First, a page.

Farmers are still snatching crops between the showers, with dryers on full speed to keep up with harvest.

In Kelso, John Jeffrey was busy combining winter wheat at Kersknowe Farm, and was extremely pleased with yields so far.

“Thankfully we’re into a good spell of weather – it’s bizarre how localised the showers have been,” he said.

“One farm five miles away has finished harvest, and got it all below 18% moisture, but here I’m struggling to get anything below 18%.”

Harvest was progressing in Scotland, with some areas recording their earliest season while others were still being held back by ground conditions following Hurricane Bertha.

In Laurecekirk, Andrew Moir had finished combining winter wheat at Thornton Mains. “Oilseed rape is in the ground and spring barley is getting swept up – all with reasonable yields and quality,” he said.

But north of Aberdeen and in Morayshire, the ground conditions were still holding progress back.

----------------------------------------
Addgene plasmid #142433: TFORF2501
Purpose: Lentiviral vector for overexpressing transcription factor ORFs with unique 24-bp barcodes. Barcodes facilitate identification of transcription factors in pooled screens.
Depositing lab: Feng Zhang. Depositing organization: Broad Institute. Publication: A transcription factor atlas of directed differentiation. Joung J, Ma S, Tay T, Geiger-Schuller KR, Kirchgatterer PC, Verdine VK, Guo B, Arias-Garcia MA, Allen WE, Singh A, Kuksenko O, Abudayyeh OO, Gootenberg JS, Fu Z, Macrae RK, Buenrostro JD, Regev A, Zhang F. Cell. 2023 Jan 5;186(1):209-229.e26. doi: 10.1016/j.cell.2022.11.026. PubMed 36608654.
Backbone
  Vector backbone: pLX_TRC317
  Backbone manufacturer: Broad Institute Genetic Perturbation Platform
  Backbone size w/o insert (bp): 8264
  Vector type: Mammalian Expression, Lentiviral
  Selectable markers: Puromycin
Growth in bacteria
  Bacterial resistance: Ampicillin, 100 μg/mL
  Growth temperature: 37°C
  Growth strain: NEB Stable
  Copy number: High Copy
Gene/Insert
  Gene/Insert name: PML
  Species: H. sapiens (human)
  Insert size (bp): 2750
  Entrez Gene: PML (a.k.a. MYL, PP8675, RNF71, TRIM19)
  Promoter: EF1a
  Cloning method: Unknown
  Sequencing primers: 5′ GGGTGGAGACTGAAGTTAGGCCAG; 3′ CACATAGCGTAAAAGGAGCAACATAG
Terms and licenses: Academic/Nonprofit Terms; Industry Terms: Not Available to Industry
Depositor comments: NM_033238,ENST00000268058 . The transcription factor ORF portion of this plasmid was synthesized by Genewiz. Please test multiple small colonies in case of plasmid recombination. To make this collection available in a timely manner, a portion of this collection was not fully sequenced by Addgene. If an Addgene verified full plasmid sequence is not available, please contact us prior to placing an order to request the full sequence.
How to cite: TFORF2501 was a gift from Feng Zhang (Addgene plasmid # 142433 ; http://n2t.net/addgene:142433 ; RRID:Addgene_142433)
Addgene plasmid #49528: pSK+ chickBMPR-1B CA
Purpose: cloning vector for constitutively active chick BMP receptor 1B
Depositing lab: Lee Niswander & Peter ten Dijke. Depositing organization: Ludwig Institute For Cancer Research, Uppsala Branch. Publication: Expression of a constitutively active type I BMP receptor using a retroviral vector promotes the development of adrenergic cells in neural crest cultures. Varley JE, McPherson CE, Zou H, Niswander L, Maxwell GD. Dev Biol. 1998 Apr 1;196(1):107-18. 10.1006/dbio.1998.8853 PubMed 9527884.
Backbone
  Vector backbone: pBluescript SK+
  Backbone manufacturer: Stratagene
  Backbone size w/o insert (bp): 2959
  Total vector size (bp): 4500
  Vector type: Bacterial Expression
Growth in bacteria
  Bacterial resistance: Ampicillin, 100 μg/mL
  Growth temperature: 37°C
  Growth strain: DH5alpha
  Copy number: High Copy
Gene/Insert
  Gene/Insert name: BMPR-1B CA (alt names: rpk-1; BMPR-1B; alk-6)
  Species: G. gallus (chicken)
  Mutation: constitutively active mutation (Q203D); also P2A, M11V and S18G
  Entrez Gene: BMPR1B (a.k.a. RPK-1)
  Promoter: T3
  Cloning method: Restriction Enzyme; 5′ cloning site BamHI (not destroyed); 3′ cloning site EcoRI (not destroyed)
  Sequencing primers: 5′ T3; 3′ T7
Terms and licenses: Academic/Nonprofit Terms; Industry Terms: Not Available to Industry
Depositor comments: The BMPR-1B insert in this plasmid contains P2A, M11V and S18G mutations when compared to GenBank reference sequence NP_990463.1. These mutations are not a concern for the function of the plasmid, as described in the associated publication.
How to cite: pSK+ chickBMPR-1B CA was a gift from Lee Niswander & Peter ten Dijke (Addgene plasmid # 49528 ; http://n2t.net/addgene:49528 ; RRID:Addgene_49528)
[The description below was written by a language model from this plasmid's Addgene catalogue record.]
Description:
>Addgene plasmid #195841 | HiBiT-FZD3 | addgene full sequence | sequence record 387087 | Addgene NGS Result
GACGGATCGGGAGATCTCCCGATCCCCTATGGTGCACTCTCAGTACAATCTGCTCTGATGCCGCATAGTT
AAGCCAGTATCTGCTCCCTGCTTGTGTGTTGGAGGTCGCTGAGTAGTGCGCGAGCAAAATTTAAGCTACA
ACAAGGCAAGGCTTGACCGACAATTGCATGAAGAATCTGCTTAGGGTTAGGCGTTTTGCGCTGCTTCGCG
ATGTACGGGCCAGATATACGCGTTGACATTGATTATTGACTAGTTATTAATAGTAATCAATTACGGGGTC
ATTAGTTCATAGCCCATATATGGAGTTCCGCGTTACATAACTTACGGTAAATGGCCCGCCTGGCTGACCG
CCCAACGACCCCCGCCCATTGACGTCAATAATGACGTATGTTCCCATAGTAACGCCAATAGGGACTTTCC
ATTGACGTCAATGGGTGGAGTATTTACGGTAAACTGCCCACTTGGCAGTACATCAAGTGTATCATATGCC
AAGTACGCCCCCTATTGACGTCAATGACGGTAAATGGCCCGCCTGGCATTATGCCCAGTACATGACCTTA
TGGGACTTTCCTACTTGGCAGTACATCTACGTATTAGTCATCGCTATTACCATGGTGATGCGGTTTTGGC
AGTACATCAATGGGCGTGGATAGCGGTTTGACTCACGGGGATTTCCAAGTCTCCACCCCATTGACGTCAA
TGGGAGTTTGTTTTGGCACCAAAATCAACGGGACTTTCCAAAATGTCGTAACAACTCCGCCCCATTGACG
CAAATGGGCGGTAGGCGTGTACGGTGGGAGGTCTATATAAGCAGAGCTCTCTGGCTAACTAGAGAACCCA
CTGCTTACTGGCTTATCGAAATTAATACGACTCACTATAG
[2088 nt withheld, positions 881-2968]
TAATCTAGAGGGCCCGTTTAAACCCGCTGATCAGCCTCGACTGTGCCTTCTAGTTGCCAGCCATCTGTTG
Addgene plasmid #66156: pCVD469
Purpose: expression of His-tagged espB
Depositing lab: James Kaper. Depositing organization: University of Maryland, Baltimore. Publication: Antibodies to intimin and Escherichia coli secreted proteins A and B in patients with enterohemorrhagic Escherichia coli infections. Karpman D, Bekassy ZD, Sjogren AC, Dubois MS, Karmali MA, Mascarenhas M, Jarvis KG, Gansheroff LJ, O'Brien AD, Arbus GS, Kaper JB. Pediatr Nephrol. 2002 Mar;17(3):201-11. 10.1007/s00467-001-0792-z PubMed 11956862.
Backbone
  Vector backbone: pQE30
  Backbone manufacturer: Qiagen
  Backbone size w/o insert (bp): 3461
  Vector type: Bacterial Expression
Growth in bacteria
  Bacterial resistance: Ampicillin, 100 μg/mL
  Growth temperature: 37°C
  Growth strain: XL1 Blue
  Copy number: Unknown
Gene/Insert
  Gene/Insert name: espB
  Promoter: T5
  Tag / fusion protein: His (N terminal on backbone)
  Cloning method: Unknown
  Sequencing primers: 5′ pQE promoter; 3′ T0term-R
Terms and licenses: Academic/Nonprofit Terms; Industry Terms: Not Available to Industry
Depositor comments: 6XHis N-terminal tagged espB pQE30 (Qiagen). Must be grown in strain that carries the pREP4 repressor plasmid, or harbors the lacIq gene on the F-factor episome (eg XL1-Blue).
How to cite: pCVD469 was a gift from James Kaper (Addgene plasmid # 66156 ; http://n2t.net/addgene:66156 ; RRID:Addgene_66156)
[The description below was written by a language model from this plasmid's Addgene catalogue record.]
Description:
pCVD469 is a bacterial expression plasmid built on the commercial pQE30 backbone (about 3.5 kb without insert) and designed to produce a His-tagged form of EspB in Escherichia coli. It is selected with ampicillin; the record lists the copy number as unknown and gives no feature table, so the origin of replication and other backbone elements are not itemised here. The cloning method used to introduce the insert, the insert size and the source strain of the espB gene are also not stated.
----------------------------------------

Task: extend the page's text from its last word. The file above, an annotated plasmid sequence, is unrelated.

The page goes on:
See also: All the news, videos and harvest resources on our Harvest Highlights page.

Further south, Ian Branstone was busy unblocking his grain dryer at Bourton Hill Farm, Bourton-on-Water, Gloucestershire, as he tried to keep pace with the combine.

“Harvest is going slowly at the moment, but we’re getting on relatively well,” he said. “We had some wheat that had gone flat, so we prioritised that and have got it in the barn.”

Yields had been good, with Santiago producing 11-12t/ha and some Dickens at 13t/ha. “It’s just unbelievable.”

In Kent, Martin Boulden was busy spraying off stale seedbeds at Court Lodge, Aldington, Kent, as it was too wet to get on combining or drilling today (27 August).

“It’s been very frustrating – we started harvest on 2 July and will still be harvesting on 2 September; it’s just been very stop-start,” he said.

However, yields had been good, with Claire winter wheat averaging 10.4t/ha across the farm, and Hereward producing 8.6t/ha. “We’re very pleased with that.”

Wheat exporters were working hard to find new buyers of good quality wheat, but securing high value homes for the UK’s crop was likely to be a slow process, said Cecilia Pryce, head of research at Openfield.

Based on HGCA trial results, wheat yields were around 20% above the five-year average, which – if replicated in commercial crops – could result in a massive 17m tonne UK wheat crop.

Depending on final yields and domestic requirements for the ethanol industry, that would leave an exportable surplus of in the region of 3m tonnes this year.